High-risk breast lesions – biopsy-diagnosed lesions that carry an increased risk of becoming cancerous – are most commonly surgically removed. However, many such lesions do not pose an immediate threat and can be safely monitored with follow-up imaging, sparing patients from surgery.

"Most institutions recommend surgical excision for high-risk lesions such as atypical ductal hyperplasia, for which the risk of upgrade to cancer is about 20%," explains study author and radiologist Manisha Bahl. "For other types of high-risk lesions, the risk of upgrade varies quite a bit in the literature, and patient management, including the decision about whether to remove or survey the lesion, varies across practices."

Bahl and colleagues aimed to develop a machine learning model that can distinguish high-risk breast lesions that require surgical excision from those that are at low risk for upgrade to cancer. The model analysed traditional risk factors, such as patient age and lesion histology, along with unique features, including words that appeared in the text of the biopsy pathology report.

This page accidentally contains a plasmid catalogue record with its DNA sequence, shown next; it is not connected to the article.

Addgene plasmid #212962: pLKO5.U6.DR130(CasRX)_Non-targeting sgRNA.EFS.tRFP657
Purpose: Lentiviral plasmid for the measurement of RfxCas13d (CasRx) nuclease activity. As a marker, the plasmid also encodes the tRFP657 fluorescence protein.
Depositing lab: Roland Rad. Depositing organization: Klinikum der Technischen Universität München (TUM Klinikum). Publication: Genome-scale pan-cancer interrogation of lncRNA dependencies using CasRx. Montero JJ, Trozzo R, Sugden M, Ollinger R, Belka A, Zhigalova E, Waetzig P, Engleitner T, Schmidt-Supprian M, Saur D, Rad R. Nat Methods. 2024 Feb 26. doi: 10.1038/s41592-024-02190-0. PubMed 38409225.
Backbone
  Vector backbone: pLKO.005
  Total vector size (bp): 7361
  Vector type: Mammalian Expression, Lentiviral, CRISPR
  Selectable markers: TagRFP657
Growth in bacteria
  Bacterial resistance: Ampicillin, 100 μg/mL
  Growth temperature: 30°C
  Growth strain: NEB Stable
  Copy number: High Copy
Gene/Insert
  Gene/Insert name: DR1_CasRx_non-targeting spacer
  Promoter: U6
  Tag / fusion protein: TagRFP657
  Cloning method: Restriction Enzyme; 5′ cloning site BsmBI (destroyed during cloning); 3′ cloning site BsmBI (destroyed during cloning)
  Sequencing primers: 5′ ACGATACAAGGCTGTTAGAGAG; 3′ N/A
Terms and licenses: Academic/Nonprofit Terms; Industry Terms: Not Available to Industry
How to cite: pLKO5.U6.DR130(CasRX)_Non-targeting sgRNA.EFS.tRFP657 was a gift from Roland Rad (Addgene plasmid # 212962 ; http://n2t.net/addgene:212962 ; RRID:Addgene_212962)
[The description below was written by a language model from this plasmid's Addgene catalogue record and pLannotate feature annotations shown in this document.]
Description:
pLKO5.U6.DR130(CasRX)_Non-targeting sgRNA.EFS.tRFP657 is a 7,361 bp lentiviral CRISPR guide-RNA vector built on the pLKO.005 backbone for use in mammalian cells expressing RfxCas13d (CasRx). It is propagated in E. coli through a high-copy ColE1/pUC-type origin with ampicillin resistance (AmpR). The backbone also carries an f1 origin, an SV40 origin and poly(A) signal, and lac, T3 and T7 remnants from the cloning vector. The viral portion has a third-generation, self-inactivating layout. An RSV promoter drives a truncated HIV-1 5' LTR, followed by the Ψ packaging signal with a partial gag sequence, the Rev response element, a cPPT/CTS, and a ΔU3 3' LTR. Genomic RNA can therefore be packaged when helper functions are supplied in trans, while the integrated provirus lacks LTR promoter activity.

The researchers trained the model on a group of patients with biopsy-proven high-risk lesions who had surgery or at least two-years' of imaging follow-up. Of the 1006 high-risk lesions identified, 115 (11%) were upgraded to cancer.

After training the machine learning model on two-thirds of the high-risk lesions, the researchers tested it on the remaining 335 lesions. The model correctly predicted 37 of the 38 lesions that were upgraded to cancer, identifying the terms "severely" and "severely atypical" in the text of the pathology reports as associated with a greater risk of upgrade to cancer. Importantly, 30.6% of surgeries of benign lesions could have been avoided.

"Our goal is to apply the tool in clinical settings to help make more informed decisions as to which patients will be surveilled and which will go on to surgery," Bahl added. "I believe we can capitalize on machine learning to inform clinical decision making and ultimately improve patient care."